Recently, Mary wanted me to kill the spider mites that were on the milkweed and were killing the plants. I cannot do that. I am not qualified to sit in judgment and say that the mites should die. I will create the conditions that they do not favor, but I cannot bring myself to outright kill them. In my mind there is no grey area when it comes to life or death. All living things deserve to live. The things I do are for all the living things, all the insects, all the birds, all the mammals, all the reptiles. I do not say which one is better than the other since they all are links in the great chain of life that binds us all to each other. For me, knowing the dire situation of the monarch and other lepidoptera, just prompts me to plant more of their host plant. I will do what I can to help the population increase but not at the expense of some other population.
I hope that I answered your question.
There is something profound in what you are saying. Too few people put equal value on the cute & cuddly creatures compared to the creepy crawlies. I hate to kill anything--I catch spiders and bugs in the house and put them outside. I do however swat at mosquitoes.

Not to diminish your philosophy, but while typing this it occurred to me that I put cages up to protect seedling trees from browsing deer and rabbits...is there some kind of analogy there with protecting caterpillars from their predators?

Just a thought.
Aww...sorry to hear it was eaten. Like you said, hopefully there are more caterpillars that survived.

I have some blackgum trees that the deer *mostly* leave alone. I do not have them in cages...but the deer do nibble them at times. I was excited that one was getting a few inches taller only to find that the deer munched him back a bit. (Actually I'm hoping it is a 'her' so we get berries.) So, I understand leaving things to provide food as well...at least my tree will continue to grow. Hopefully, you will see some more swallowtail butterflies and you will know that your yard helps add to their success.

I can't remember who said it, but our commitment is to the species, not the individual. (Could've been Sara Stein?)


Yes, Sara Stein says "Let European birches go on where they belong, which isn't here. It's the flock, the grove, that matters. our responsibility is to species, not to specimens, to communities, not to individuals."

But I feel compelled to add that this sentence out of context loses its original meaning. If Stein's great work states anything as its central theme, it is that home owners need to FAVOR natives in any way possible. Her work tells of how she waged war with invasive aliens and went to any extreme to extirpate them. She and Doug Tallamy would have gotten along famously. Indeed, I wonder if they ever met? Stein passed in 2005 at 69.

Here is an interesting interview she did with Wild Ones. In it she relates the run-in she had with Michael Pollan when she criticized him for planting a Norway Maple. He responded later by referring to her as a "plant fascist!" Sara Stein is one of my heros. I think a great one!

http://www.for-wild.org/download/stein2.html

With Pollan, though, I wonder what about the invasive qualities of Norway Maples he didn't understand...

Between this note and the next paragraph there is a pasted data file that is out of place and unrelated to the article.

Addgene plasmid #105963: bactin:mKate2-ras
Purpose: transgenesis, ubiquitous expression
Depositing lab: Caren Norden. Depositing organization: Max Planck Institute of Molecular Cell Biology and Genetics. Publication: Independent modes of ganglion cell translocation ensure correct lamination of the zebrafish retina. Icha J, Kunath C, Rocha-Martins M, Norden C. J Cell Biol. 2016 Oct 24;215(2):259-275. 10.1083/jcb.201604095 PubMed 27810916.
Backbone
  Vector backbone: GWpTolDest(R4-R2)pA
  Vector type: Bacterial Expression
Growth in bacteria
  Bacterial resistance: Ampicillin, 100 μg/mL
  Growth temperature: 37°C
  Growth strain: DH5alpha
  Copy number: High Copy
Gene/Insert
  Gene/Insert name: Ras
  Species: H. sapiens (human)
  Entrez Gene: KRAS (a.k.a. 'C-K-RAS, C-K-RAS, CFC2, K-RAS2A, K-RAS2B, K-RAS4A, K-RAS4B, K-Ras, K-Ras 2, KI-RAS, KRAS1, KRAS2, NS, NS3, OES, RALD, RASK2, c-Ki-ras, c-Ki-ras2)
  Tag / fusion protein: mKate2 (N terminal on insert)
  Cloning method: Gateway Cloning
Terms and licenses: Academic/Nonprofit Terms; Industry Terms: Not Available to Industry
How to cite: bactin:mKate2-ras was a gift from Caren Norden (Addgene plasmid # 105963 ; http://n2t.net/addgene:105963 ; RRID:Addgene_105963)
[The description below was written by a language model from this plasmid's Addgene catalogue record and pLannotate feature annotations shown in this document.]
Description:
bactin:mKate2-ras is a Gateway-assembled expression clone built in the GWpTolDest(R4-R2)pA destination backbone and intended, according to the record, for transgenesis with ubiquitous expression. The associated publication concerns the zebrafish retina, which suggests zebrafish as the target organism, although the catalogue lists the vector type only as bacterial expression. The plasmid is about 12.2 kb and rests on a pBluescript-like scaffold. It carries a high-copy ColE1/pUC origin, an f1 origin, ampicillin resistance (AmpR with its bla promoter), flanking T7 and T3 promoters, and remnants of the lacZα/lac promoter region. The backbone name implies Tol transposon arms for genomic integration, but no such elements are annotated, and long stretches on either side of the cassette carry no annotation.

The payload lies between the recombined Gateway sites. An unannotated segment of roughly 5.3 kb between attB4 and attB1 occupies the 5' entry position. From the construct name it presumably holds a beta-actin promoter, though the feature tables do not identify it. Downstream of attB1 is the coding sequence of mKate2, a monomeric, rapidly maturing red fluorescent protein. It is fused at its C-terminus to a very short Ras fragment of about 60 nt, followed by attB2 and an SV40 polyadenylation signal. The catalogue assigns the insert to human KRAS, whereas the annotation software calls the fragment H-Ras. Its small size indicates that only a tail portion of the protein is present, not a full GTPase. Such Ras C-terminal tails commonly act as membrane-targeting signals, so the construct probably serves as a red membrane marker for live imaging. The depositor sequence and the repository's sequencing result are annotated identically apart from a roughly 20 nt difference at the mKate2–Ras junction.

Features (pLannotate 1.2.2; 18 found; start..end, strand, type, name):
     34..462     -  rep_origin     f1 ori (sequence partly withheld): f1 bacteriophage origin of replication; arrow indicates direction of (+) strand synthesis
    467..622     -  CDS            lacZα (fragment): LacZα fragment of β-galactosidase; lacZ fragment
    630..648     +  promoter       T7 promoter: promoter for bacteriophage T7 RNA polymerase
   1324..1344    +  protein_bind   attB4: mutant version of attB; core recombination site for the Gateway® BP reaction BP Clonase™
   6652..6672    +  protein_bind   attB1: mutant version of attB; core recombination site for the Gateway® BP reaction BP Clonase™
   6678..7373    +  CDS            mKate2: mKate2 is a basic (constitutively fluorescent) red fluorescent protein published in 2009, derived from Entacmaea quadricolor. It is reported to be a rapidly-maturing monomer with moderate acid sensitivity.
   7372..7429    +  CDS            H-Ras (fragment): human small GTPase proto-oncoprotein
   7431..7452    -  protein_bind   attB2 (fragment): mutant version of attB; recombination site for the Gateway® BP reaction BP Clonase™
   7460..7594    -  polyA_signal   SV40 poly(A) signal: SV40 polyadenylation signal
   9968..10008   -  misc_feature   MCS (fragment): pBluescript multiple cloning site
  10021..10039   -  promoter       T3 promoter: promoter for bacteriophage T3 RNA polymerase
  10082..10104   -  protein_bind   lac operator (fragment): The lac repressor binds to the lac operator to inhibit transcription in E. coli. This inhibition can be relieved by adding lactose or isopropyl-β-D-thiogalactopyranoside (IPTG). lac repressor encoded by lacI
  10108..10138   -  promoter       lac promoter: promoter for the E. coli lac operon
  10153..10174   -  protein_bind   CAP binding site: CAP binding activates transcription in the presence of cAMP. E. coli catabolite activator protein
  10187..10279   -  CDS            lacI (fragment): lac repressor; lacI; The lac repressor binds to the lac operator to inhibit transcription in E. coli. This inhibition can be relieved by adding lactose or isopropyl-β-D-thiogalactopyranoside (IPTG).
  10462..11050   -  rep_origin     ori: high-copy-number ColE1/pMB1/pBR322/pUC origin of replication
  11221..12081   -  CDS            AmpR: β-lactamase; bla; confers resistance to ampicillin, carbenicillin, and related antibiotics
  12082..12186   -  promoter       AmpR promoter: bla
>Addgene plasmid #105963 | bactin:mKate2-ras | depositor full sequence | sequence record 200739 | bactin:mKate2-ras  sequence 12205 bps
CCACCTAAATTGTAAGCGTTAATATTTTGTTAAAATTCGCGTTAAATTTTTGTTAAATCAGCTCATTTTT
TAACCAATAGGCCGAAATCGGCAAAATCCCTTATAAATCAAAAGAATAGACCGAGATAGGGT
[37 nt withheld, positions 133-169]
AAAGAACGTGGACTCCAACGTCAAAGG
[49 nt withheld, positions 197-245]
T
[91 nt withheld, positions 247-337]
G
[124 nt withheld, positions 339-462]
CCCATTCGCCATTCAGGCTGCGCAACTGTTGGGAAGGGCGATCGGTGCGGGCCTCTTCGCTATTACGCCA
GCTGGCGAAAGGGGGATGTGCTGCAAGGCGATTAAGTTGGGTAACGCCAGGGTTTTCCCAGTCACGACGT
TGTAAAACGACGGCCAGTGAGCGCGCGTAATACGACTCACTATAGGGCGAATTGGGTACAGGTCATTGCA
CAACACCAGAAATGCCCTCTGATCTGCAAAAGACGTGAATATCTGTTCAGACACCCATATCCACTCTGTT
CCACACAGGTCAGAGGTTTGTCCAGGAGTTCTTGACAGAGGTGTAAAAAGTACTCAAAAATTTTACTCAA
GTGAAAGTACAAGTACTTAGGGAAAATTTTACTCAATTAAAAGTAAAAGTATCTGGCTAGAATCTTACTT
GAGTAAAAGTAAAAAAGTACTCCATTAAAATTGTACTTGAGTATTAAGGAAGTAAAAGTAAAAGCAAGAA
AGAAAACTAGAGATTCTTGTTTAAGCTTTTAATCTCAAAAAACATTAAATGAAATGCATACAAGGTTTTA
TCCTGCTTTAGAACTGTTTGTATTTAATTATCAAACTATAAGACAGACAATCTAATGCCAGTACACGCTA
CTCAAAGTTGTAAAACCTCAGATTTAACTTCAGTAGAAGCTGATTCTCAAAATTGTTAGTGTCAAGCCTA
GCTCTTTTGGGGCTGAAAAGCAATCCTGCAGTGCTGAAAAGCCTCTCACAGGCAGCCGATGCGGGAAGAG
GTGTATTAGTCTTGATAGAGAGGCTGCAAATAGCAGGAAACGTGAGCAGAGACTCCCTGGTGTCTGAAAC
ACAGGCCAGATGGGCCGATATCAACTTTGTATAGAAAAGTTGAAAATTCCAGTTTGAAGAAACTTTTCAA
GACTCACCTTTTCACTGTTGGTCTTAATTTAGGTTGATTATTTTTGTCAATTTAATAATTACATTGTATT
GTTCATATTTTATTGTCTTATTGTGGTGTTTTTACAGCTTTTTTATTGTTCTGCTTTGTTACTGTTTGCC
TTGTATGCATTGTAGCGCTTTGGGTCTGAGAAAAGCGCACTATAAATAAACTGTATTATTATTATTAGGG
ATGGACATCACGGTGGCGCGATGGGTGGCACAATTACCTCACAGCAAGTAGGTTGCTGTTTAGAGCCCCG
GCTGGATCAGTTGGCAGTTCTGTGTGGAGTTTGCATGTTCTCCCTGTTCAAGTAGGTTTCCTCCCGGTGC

Yes, Sara Stein says "Let European birches go on where they belong, which isn't here. It's the flock, the grove, that matters. our responsibility is to species, not to specimens, to communities, not to individuals."

But I feel compelled to add that this sentence out of context loses its original meaning. If Stein's great work states anything as its central theme, it is that home owners need to FAVOR natives in any way possible. Her work tells of how she waged war with invasive aliens and went to any extreme to extirpate them. She and Doug Tallamy would have gotten along famously. Indeed, I wonder if they ever met? Stein passed in 2005 at 69.

Here is an interesting interview she did with Wild Ones. In it she relates the run-in she had with Michael Pollan when she criticized him for planting a Norway Maple. He responded later by referring to her as a "plant fascist!" Sara Stein is one of my heros. I think a great one!

http://www.for-wild.org/download/stein2.html[/QUOTE]


Jack, thank you so much for the actual quote and for the interview. I'll watch it when I have time...hopefully later on tonight.

I bought and read Planting Noah's Garden, but never read Noah's Garden. I lent it out, then moved. I'd love to read it again, and the first one, too. After reading it, I remember wanting to meet her. About a year or two ago, I did a search of her name, and was shocked and saddened to find that she had already passed.
I'll have to get it along with some others recommended at this site.
I think I mentioned it before on the site, but without question NOAH'S GARDEN is the most influential book on gardening that I've ever read. Nothing in it is about food gardening, it's all focused upon landscape gardening with natives, always with an eye on wildlife.

Though Doug Tallamy's BRINGING NATURE HOME was another great work, it gets edged out on my all-time list by NOAH'S GARDEN!

Though Doug Tallamy's BRINGING NATURE HOME was another great work, it gets edged out on my all-time list by NOAH'S GARDEN!

I really enjoyed her second book, but now I *have to* read the first. I can't believe I let this much time go by without reading it. I guess I thought I'm already on board, she'd just be preaching to the choir..but, sometimes that is just what I need.

I've been wanting to pick up Bringing Nature Home too, since reading about it on this site.

(BTW, we have to keep this site--I am finally back to posting as usual...but, I don't want to get complacent.)